Superstar NFL Running Back Arian Foster has made waves by discussing his atheism. In a sport dominated by prayer circles, the 2010 NFL Rushing leader is a breath of fresh air. Arian Foster dons a "Coexist" tattoo on his right forearm, and unlike other NFL stars has no belief that god's guiding his team to victory. In an interview with ESPN he explained in depth why he doesn't believe, and how education informed his position. He has helped lead his mother away from religion (now agnostic), and proudly defends and argues the atheistic viewpoint with anyone who engages him on the topic of religion. The ESPN article explains that Arian Foster was moved by "testimonials of celebrity atheists like comedian Bill Maher and magicians Penn Jillette and Teller."
Arian was raised Muslim and has studied the Bible, both in an attempt to find evidence for god, or a reason worth believing. Arian felt as if praying was one sided, and that he was living a lie whenever he prayed. He didn't understand why God would allow evil or damn people to hell for eternity. Arian came out as atheist to his Muslim father when he was a Junior in High School. His father took it well, and was proud to think of himself as a free thinker and raise Arian to be one as well.
"Everybody always says the same thing: You have to have faith. That's my whole thing: Faith isn't enough for me. For people who are struggling with that, they're nervous about telling their families or afraid of the backlash ... man, don't be afraid to be you. I was, for years." - Arian Foster
Arian explains to ESPN that while it was generally known in the locker room, his atheism wasn't public due to the risks associated with coming out. "You don't want to ruin endorsements, People might say, 'I don't want an atheist representing my team.' Now, though, I'm established in this league, and as I'm digging deeper into myself and my truth, just being me is more important than being sexy to Pepsi or whoever. After a while, what's an extra dollar compared to the freedom of being you? That's the choice I made."
In his college years at Tennessee, Arian believes he was the only non-believer on the team. He would frequently have philosophical bouts with his teammates on the subject of religion, in which he often said that he "believed in nothing, not Allah or God or the divinity of Christ." Some of his religious counterparts have accused him of worshipping the devil, which makes no sense to him as he fires back "No, bro, I don't believe there's a God, why would I believe there's a devil?" Arian says, "There's a lot of ignorance about nonbelief. I don't mean a negative connotation of ignorance. I just mean a lack of understanding, a lack of knowledge, lack of exposure to people like me."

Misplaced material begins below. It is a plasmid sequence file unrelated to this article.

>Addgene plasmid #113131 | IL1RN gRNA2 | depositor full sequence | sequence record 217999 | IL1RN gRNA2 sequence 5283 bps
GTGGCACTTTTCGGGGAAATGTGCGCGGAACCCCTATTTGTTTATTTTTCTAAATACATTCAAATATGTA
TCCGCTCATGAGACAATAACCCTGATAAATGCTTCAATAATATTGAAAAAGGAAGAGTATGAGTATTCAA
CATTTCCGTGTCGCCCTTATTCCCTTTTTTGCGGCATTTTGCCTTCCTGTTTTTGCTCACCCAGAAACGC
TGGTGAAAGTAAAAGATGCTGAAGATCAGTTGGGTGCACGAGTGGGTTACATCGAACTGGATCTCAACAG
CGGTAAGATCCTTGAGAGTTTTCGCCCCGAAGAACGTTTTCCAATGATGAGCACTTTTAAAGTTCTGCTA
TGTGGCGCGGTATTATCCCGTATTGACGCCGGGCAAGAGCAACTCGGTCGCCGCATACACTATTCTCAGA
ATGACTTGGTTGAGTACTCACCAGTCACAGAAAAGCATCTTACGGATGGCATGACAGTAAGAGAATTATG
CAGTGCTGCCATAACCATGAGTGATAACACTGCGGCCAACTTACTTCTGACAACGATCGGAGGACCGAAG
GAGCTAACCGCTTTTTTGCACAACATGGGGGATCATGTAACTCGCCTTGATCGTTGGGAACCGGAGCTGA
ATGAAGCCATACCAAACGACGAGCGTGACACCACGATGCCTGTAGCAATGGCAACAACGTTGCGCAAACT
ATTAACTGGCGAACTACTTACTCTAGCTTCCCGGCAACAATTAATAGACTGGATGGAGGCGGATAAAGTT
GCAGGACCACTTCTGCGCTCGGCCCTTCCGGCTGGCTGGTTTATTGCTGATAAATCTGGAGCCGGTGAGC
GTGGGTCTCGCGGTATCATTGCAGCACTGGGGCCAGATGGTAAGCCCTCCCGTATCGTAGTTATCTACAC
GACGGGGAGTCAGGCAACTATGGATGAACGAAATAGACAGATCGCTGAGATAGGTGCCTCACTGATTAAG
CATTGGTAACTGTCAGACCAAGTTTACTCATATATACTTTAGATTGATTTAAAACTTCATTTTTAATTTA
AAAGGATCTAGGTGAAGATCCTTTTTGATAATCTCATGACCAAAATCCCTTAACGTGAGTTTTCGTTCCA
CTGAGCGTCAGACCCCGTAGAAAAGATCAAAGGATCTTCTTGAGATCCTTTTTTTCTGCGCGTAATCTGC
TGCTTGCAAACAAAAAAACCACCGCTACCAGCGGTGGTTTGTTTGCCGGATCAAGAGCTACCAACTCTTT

Arian expressed praise of his daughter who recognized on her own that Greek Mythology is no different than current day theistic belief. He says, "Every once in a while she'll mention Jesus or God, One time she likened God and Jesus to Zeus and Hercules. She did it on her own. She said something along the lines of, 'They're the same. They're both stories.' I thought it was brilliant on her part to be able to distinguish it."
Justin Forsett, a frequent philosophical adversary of Arian has said that "Arian is going to voice his thoughts whether you want them or not, or whether you ask for them or not, He'll make a statement. You can choose to respond or you can let him speak. He's very smart, very witty. If you're not confident in what you believe, and if you don't know what you believe, you'll get caught up and probably look silly. Most guys want to let Arian be Arian. They might get embarrassed, and that's why they don't engage. Arian pushes me to be a better man and a better man of faith. He's going to ask questions, tough questions, and I take that as a challenge. I have to be prepared to give a response at any given moment. If I don't have a response, he's going to push me to go get it." Forsett often ends his conversations with Foster by saying "I'll pray for you," Foster fires back with an oft used Brian Sapient line, "I'll think for you."
While Arian is technically an atheist, he avoids the term. He is open minded to the idea that there could be a god and like virtually all other atheists, would believe in a god were he to be given enough reason to do so. Arian told ESPN, "If I tell you I'm a Republican, your mind immediately starts telling you all the things I must believe, Same with the word 'atheist,' and I don't like people making assumptions about me. Neil deGrasse Tyson said any time you attach yourself to a group or an '-ist,' you get all the stereotypical baggage with it. I'm not going to picket the White House lawn to get atheists a voice in Congress. But I have questions and concerns on our origins as human beings, and the best way to go about that is through science. There's no dogma in science itself. Scientists? Yeah, any human can have an ego, but if you take the human beings out of it, there's no ego in science itself. It's built on 'prove me wrong.' But religion can be like, 'We're right, and if you're not in the boat, you're going to hell.'"
Arian has read Richard Dawkins and rejects what he calls the militant approach, he says "The more empathy you have toward people and their belief system, the more productive the relationship will be. I get it. I understand why people believe."
"I used to try to argue people down and show them the fallacies in their own religion, that used to be a big deal to me, but now that doesn't serve my ethos at all."
"If a loving, kind Christian, Muslim or Jewish person can't accept a different vantage point, there's just nothing I can do about it, I have no ill will toward religion or religious people. I have no quarrels. Believe what you want to believe." - Arian Foster
Very special hat tip to Tim Keown of ESPN for his reporting of this story. Most of the information for this page was attained from his article of 8-6-2015.